An even larger force than remittances

Today's TedTalk features Dilip Ratha, talking about the hidden force in today's global economy -- remittances.
Here is a fact that might surprise you: 413 billion dollars, 413 billion dollars was the amount of remittances sent last year by migrants to developing countries. Migrants from developing countries, money sent to developing countries — 413 billion dollars. That's a remarkable number because that is three times the size of the total of development aid money. And yet, you and I, my colleagues in Washington, we endlessly debate and discuss about development aid.
Indeed, there is much to love about remittances apart from the fact that they're massive and have already surpassed foreign aid. As Dilip points out, they act as insurance, usually being sent when unfortunate events occur. We know this in the Philippines, as typhoon after typhoon, we have come to benefit from donations of our brothers and sisters abroad. Remittances are also properly targetted, as opposed to aid or government programs that we sometimes suspect are corrupted. Remittances go straight to the pockets of those who need them, because why else would a household send a member abroad if they did not need additional money?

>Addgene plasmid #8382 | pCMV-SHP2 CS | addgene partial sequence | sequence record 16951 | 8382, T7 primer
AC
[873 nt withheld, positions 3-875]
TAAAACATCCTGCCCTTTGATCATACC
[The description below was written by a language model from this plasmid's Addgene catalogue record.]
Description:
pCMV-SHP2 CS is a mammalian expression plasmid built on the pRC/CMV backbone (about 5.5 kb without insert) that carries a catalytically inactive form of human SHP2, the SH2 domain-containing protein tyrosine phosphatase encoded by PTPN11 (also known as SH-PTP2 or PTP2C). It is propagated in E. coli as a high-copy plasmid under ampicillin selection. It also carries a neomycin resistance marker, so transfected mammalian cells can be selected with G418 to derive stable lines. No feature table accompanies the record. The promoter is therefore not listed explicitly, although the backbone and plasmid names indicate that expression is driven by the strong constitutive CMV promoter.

But in the end, all of this of course might just be the tip of the iceberg. Migrant savings could be massive as well, since migrants do not send back everything. We do not have a great idea on how much migrants bring home, when they do eventually return. And what do they use that money for?

But even if migrants don't return, would that at all be bad? Imagine a world where poor migrants were able to bring their whole families abroad and had no need to send remittances? Migrants could double, even triple, their earning power. There are big gains that could be made. Dilip didn't say, but a friend once remarked, one sure fire way to increase the amount of remittances is for richer countries to allow more poor workers from developing countries to come in.

Remittances are today's hidden force in the global economy. But an even larger hidden force could be international migration.